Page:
Parenting isn't the same now as it was for your parents or grandparents. Long before the Internet brought the world to kids' fingertips and parents became known as "helicopters," raising a child was a more restrictive process that often included stereotypical roles. During the 1950s, parents were more trusting, yet less permissive with their children and women took on the primary care-giving activities
Mothers as Care-Givers
As of 2011, roughly one-third of fathers who have working wives engage in regular child care, according to the U.S. Census Bureau. In the 1950s, the trend towards dads as care-givers hadn't even begun to take shape. With only 34 percent of all women in the workforce, moms were the primary caregivers during the 50s. Daily care activities, discipline and communication with children was the woman's job. In contrast, the man was the "breadwinner." This left the domestic tasks to the wife-mother. Although some mothers did work outside of the home, the job of parenting fell much more unequally on their shoulders than it does for modern day moms and dads. A 50-year study of Swedish families showed that from 1958 to 2011, parenting roles changed significantly, shifting to more equal parenting, according to the Journal of Marriage and Family.
Trustful Parenting Practices
A trustful parent doesn't hover over her child, make decisions for her or second-guess her child's ability to act independently. During the 1950s, there was an upswing in trustful parenting. During this time, parents were more likely to allow their children to explore without restrictions. For example, a grade school-aged child may have walked to school by herself or gone out to play in the neighborhood on the weekends with no adult supervision. Parents trusted their children to keep themselves safe, instead of hovering over them in a protective manner. That's not to say that children in any decade don't need supervision. But, in the 1950s, the parents were more likely to allow little freedoms such as riding a bike to a friend's house across town or playing at the park without mom or dad present.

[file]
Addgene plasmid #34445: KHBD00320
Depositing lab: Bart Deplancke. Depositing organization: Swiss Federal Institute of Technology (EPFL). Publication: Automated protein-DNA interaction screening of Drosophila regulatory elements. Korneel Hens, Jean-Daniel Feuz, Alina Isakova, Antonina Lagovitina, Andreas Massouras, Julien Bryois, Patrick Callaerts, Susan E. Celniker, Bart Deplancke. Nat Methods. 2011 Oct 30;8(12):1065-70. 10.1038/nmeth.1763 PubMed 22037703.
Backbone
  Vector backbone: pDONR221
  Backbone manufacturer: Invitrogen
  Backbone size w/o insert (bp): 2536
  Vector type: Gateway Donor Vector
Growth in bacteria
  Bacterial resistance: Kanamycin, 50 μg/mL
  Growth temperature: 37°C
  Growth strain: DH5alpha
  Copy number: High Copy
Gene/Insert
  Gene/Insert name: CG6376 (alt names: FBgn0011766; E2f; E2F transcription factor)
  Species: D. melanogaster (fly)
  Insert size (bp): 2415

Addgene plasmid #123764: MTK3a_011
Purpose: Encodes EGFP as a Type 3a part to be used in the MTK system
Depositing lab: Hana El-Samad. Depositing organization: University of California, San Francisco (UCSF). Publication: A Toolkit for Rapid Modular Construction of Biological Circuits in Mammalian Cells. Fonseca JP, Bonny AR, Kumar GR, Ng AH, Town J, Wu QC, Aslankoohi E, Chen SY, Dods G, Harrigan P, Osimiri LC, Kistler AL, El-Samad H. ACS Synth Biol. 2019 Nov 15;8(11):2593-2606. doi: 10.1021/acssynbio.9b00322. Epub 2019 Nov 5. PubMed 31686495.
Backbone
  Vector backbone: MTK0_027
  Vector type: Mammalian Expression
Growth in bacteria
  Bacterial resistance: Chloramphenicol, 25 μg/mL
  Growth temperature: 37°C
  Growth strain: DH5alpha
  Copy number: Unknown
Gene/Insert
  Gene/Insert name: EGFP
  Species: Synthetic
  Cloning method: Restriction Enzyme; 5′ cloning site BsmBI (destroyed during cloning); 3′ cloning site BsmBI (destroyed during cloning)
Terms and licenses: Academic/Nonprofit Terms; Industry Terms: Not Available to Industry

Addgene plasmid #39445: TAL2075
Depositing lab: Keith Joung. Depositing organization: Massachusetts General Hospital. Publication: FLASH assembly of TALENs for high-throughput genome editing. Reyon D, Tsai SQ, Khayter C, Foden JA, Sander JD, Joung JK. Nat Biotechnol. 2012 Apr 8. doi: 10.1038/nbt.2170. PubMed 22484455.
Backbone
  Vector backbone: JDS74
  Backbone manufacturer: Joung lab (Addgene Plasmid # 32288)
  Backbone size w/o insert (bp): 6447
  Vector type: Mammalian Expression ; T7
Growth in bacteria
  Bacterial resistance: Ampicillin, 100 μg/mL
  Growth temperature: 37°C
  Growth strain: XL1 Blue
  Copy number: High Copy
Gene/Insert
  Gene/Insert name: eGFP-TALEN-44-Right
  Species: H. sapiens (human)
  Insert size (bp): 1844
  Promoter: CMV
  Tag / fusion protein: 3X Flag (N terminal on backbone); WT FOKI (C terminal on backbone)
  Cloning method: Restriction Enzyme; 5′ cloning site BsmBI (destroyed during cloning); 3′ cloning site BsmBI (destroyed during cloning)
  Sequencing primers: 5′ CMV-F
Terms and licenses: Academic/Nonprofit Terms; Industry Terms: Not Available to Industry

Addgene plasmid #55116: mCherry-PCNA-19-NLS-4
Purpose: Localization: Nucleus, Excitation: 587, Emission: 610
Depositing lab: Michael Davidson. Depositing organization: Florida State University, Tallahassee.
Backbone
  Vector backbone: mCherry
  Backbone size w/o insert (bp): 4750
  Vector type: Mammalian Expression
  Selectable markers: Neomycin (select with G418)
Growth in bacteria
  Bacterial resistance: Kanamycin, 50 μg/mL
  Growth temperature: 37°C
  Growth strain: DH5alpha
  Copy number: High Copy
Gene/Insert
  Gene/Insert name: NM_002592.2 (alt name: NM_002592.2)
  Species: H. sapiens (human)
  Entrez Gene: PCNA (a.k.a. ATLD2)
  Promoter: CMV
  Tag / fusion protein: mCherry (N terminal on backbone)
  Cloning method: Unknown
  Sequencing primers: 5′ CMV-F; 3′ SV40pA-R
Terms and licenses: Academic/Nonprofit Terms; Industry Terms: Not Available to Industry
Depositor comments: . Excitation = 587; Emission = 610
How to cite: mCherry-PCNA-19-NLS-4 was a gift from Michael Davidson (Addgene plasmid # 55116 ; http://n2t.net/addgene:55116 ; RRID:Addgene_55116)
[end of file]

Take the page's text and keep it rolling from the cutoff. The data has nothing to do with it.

Although the name "authoritarian" wasn't used in the 1950s, the style was. Authoritarian parenting methods include high levels of discipline, direction and structure, according to the Youth Development Initiative of the Texas A&M System. Even though the parents of the 50s were trustful when it came to providing independence-oriented freedoms, they were more likely than modern moms and dads to dictate and maintain the rules. Instead of an egalitarian family style in which everyone gets a vote, parents during this time were directive. For example, instead of talking out a teen's curfew, the 1950s parent would have given his decision and made it final.
Discipline and Punishment
Physical punishments such as spanking were common forms of discipline during this time, according to the Center for Effective Discipline. Spanking a child was often seen as an effective and acceptable form of discipline in the 50s, though its use has declined in the decades since, notes the American Psychological Association. While spanking did serve to stop the child's problem behavior momentarily, modern-day research shows parents that it is not an appropriate method.